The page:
Story Building Part 2: Magic Systems

One of the things that attracted me to writing and the fantasy genre as a whole was being able to build a unique and highly integrated magic system.

Not something that is just tacked on, only for use by a handful of characters. But something that is as deep as the world, as involved as my main character and something that shapes the daily lives of those that live in my world. Its fun and exciting to think about and let my mind wander.

I do ask myself a few questions early on: How would this work in the real world? What would the world look like if this magic was real? How would it affect my life and the lives of those around me?

These questions help me ground the magic system early on, establish rules that keep it believable and most importantly give me a starting point in detailing and rounding out the magic system.

Does this mean I prefer hard magic systems versus soft? Yes. I like that there are strict rules to a magic system and a cost to get to use power. I find stories without this aspect of cost or hard rules relatively boring with no real stakes. Hard magic systems make writing a bit more challenging but, having to adhere to your own rules while writing helps find the flaws of the magic system and identify potential power scaling issues, something magic systems struggle with.

I ran into nearly every problem a writer could when writing Ascendance. A power scale that was out of control, constant rule-breaking because I had created a soft magic system that allowed me easy outs and no cost to use. Basically, the system was abused by every character that had the aptitude to use it.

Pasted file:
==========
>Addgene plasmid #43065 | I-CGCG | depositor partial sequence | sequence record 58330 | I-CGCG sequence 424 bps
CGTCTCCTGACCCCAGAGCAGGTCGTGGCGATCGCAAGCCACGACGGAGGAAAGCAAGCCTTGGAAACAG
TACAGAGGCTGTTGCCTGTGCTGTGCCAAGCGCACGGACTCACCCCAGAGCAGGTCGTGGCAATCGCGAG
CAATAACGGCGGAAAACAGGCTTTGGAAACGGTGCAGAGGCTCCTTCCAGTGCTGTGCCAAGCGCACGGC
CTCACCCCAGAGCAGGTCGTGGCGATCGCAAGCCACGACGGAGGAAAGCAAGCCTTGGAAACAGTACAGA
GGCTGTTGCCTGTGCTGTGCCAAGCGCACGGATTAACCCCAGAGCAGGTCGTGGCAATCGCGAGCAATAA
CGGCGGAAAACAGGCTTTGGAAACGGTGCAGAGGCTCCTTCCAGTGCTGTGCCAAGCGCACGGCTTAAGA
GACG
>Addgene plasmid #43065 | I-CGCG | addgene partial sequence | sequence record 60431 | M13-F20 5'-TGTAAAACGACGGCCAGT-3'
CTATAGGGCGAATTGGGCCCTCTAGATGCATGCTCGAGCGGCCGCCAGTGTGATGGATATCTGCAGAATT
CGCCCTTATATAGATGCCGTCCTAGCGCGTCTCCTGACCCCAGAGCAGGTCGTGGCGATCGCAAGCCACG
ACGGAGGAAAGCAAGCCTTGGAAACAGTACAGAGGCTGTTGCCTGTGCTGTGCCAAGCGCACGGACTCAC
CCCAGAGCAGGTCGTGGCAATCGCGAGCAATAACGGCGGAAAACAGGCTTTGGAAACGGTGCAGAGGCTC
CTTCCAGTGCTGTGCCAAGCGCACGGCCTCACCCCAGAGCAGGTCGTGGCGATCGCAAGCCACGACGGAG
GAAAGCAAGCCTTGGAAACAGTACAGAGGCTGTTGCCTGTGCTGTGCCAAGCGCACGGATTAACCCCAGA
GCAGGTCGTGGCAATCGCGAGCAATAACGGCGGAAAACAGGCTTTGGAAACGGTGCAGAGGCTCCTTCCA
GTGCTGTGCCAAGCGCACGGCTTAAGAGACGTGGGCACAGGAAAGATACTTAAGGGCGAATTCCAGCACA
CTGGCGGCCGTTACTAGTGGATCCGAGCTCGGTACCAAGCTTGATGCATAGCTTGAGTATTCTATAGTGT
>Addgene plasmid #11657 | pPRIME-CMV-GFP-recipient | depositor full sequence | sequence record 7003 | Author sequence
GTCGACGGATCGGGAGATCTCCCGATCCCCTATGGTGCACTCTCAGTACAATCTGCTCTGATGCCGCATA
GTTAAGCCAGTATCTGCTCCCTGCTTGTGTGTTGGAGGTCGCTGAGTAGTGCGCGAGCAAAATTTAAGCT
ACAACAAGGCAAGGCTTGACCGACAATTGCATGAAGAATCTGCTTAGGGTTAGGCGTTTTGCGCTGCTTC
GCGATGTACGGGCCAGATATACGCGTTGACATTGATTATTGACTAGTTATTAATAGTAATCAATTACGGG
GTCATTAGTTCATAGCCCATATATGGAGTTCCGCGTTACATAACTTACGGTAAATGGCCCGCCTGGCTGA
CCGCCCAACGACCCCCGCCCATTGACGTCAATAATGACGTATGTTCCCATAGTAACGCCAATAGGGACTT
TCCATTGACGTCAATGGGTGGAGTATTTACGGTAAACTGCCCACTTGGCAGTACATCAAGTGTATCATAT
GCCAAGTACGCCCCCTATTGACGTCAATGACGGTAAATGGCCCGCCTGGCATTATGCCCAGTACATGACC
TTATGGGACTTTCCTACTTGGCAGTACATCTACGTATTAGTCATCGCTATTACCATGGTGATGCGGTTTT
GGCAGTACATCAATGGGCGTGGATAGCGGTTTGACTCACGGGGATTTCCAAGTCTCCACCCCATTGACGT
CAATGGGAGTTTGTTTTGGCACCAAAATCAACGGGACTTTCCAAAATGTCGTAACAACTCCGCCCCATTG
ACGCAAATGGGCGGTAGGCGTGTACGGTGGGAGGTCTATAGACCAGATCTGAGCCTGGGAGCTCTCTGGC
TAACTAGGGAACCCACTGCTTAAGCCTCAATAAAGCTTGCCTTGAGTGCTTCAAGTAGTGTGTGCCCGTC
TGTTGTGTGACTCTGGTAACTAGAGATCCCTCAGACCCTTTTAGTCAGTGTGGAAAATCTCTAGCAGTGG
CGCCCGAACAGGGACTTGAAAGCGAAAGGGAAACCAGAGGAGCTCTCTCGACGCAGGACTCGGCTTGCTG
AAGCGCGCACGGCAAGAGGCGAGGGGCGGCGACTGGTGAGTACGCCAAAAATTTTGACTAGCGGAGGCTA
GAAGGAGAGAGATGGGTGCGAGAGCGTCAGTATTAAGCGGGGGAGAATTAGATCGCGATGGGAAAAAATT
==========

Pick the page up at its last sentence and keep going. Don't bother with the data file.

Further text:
Like everything else, this is just the style that I came across when writing and working through these problems. Could a soft magic system work for another writer? Sure, there are plenty of examples of good stories that use soft magic systems. They are usually more effective in stories where the magic is more of a background aesthetic than something that is highly impactful and in the story’s foreground.

It all comes down to style and personal preference. As always, I encourage writers to try everything and use what works for them. Ascendance needed strong rules and a solid cost to use the magic system. It also causes social problems within the story so it wasn’t an element I could keep in the background.

What do you guys think? What types of magic systems do you prefer to read or write? Let me know down below or on Facebook at…thanks again!